We sat down with Chef Chris Greway, Executive Chef at Morimoto Philadelphia to talk about his cooking background and what it takes to make it in a professional kitchen.
How did you get into cooking initially?
My father owned a specialty food shop when I was growing up. I just kind of fell into it, wasn’t really good at school and so found something I was really good at. I started out in the meat department; my father was a butcher. I learned from a bunch of old school guys how to butcher meat and chickens and doing that 8-10 hours a day. This was outside of Philly, in Bucks County. He used to have a store on South Street, the name of his store was Gerard’s and he had five stores at one time in the late ‘80’s. So it was a good business and I found something that I was good at and loved to do so I went to the C.I.A.
After the CIA, were there other places you worked before coming to Morimoto?
After the CIA, I landed a job at the Gotham Bar & Grill, the day after my graduation, with Alfred Portale. That was quite a learning experience. I spent two years there. Also, I worked with Rocco DiSpirito briefly and opened Café Boulud with Daniel Boulud. This was in 1998, with Alex Lee, Daniel Boulud and Andrew Carmellini came later. It was a great time and I was there when we got the initial three star review in the New York Times, so that was great. And then I went on and worked with Bill Telepan and we got three stars there. Very high volume, lots of power lunches and catering and did the whole farm to table thing, doing that before it was trendy.
How would you describe your culinary style and how has it evolved over the years?
My style has evolved a lot here at Morimoto, since I haven’t had a lot of Asian influence up to date. Before it was a lot of French, Italian, new American, but it always starts with the ingredients. Fortunately, here at Morimoto we are able to get our hands on the best ingredients in the world. Wagyu beef, bluefin tuna, imported fish from Japan, you name it. Just having the best quality ingredients and letting them shine and treat them minimally with seasonal touches. I would say the style is East meets West.
Who was a mentor for you?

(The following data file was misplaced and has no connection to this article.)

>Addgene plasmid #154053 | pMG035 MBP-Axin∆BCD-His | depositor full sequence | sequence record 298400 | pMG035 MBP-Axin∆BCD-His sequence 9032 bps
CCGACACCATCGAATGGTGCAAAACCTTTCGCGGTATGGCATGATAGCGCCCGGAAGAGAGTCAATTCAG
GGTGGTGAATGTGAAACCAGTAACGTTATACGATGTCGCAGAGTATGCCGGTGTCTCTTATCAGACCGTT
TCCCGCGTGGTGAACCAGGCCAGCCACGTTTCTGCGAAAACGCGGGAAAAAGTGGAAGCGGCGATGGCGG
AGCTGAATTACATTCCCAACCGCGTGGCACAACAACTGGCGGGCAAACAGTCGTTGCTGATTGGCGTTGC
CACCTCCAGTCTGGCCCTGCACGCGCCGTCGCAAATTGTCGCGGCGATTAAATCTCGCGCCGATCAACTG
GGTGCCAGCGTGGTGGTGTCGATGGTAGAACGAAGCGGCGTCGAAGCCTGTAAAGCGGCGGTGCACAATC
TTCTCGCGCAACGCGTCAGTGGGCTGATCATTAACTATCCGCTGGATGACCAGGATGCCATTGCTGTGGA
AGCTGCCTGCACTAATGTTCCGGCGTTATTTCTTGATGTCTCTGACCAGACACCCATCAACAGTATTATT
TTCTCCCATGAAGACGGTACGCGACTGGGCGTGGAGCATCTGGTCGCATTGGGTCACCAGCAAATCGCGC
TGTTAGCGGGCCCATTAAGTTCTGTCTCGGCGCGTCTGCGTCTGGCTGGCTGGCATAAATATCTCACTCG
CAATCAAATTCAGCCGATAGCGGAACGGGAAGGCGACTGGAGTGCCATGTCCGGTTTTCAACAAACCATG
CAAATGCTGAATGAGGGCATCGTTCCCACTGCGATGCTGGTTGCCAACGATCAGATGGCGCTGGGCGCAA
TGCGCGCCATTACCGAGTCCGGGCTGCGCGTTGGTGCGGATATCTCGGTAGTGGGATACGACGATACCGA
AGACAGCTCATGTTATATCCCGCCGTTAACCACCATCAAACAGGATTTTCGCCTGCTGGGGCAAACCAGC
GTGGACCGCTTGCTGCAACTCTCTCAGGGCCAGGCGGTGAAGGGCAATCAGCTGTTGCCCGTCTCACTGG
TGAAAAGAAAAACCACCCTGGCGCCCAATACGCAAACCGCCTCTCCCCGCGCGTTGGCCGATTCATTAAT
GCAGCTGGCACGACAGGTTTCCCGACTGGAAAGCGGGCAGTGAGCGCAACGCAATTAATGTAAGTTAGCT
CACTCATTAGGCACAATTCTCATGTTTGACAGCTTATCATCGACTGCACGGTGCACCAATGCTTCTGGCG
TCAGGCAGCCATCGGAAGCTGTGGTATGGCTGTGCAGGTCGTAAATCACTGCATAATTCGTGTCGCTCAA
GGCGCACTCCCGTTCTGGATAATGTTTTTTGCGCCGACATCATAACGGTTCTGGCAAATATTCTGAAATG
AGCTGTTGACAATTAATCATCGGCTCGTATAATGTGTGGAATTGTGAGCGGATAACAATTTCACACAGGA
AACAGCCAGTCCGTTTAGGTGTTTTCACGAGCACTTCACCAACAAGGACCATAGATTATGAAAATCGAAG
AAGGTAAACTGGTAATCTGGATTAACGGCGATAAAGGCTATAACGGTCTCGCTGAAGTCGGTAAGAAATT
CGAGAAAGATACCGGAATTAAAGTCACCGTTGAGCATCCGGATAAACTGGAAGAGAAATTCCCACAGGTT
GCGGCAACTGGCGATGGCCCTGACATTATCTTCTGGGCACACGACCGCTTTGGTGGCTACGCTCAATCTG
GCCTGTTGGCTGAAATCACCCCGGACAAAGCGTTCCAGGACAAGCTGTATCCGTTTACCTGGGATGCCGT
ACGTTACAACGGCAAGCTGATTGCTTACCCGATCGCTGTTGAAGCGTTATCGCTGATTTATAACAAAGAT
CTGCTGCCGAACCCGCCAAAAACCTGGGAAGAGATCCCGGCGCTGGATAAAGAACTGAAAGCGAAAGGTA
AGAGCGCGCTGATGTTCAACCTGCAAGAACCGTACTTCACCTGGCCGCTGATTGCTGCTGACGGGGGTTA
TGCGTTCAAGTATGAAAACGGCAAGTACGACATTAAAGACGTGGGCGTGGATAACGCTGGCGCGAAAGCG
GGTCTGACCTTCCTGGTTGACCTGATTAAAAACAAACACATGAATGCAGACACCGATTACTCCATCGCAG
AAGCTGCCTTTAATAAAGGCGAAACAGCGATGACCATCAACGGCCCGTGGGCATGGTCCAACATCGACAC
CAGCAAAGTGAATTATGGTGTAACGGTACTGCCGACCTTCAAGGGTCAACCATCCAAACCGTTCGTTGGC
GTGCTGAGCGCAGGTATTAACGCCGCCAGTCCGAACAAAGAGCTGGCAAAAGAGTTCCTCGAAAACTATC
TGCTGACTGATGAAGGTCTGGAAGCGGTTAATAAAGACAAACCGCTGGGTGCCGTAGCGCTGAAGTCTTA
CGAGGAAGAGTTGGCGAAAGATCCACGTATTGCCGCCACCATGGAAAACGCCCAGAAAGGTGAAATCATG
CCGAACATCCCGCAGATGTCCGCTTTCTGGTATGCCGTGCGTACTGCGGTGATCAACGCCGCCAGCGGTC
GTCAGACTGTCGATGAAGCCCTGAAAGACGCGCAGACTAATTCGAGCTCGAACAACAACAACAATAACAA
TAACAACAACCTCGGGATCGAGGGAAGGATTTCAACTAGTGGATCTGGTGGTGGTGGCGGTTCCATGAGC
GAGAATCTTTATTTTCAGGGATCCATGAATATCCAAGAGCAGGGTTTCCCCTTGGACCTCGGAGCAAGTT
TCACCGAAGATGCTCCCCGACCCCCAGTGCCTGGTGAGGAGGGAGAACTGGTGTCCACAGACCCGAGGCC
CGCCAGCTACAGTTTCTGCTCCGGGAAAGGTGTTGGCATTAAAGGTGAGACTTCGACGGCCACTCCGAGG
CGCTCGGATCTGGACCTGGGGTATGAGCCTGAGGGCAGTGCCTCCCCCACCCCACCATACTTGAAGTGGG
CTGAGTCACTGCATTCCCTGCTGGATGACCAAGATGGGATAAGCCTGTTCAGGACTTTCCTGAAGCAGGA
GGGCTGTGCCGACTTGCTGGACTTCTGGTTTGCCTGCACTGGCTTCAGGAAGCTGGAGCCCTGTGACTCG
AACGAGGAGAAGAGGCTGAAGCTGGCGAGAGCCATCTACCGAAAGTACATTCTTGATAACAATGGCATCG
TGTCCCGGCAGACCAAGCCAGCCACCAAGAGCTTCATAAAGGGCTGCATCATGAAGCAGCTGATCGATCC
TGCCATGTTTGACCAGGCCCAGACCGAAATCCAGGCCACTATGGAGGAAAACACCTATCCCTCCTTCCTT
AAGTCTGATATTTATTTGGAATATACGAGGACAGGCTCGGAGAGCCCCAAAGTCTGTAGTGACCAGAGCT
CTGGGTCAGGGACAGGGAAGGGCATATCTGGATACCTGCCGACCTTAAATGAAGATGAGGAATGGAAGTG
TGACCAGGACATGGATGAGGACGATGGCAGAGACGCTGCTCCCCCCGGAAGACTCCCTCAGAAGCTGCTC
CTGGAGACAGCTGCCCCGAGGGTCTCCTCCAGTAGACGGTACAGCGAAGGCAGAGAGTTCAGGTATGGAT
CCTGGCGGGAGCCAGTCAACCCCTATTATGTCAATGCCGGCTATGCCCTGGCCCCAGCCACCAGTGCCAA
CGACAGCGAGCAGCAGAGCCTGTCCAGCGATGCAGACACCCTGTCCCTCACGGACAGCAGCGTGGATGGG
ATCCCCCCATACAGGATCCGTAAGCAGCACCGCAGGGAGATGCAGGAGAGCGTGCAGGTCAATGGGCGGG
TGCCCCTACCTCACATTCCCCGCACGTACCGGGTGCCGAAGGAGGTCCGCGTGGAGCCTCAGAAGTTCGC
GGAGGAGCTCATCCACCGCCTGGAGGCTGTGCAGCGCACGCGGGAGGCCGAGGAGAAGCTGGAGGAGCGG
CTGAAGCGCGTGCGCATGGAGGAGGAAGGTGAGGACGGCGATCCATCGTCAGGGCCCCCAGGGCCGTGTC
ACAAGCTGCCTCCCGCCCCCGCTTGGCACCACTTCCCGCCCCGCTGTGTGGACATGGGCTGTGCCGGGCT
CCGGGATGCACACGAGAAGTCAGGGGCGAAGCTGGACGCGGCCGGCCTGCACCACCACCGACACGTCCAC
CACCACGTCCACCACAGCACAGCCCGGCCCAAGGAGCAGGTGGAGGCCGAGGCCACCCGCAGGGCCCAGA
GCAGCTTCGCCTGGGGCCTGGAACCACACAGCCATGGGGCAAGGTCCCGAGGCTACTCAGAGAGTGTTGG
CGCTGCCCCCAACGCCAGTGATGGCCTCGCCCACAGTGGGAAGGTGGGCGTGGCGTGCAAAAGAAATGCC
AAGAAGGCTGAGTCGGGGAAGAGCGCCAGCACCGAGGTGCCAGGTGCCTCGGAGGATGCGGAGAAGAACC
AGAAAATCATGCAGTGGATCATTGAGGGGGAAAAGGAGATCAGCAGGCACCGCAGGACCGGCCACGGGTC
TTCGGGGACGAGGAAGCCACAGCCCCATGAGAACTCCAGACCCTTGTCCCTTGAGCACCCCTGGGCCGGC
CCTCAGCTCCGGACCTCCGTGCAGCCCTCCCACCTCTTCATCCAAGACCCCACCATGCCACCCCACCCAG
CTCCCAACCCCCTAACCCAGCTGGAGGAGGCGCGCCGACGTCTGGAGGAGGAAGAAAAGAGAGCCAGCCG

I would say that it’s been evolving and cumulative, since Alfred Portale and Bill Telepan. Even Rocco Dispirito a little bit. Every chef I’ve worked under, I take a little bit from. Whether it’s technique or recipe, I just incorporate them all together and polish them up, dust them off and make them my own. So there is no one person, but if there was one person, I would say I really admire Alfred Portale for what he has done over the course of his career and is still doing. Gotham Bar & Grill is still relevant after 25-30 years.
What do you think the most important ingredient is for success in professional cooking?
It’s easy – you’ve got to be dedicated and willing to work the hours nobody else wants to work and go above and beyond. And you also have to be a great self-promoter if you really want to reach the top.
What do you look for in new hires?
I look for them to be very interested in what’s going on, to have a certain quickness about them in the kitchen, a natural ability if you will. I don’t look for them to necessarily have a culinary degree or anything like that, but just a good aptitude for working in kitchens and working with the ingredients and working clean.
What’s one or two kitchen tools that you couldn’t live without?
The good old fish spatula is one that I couldn’t live without as well as a good knife. You can do a lot of things with those.
What are your thoughts on Japanese knives?
I used German knives in culinary school and at Gotham Bar & Grill. Wustofs and those kinds of things. I got hooked in the late 90’s when I got my first Masamoto carbon knife. I keep sharpening it up and still use it. Yeah, it’s more of like a honesuki now after all these years, but it’s still a good knife.
Do you have a go-to knife in your kit?
I use my Glestain slicer a lot.
What’s an ingredient that you’ve used recently or one that inspires you?
There are so many great ingredients, but I feel like a little bit of citrus in everything makes a dish really pop. You can always incorporate it – it doesn’t always have to be the star, it can be underlying, but a little burst of acidity makes all the flavors marry..yuzu, lemon, lime, I like to mix all of them.
What is your philosophy towards hospitality?
Basically treat the guests with respect and give them great food and great service and hopefully they’ll come back and return the favor.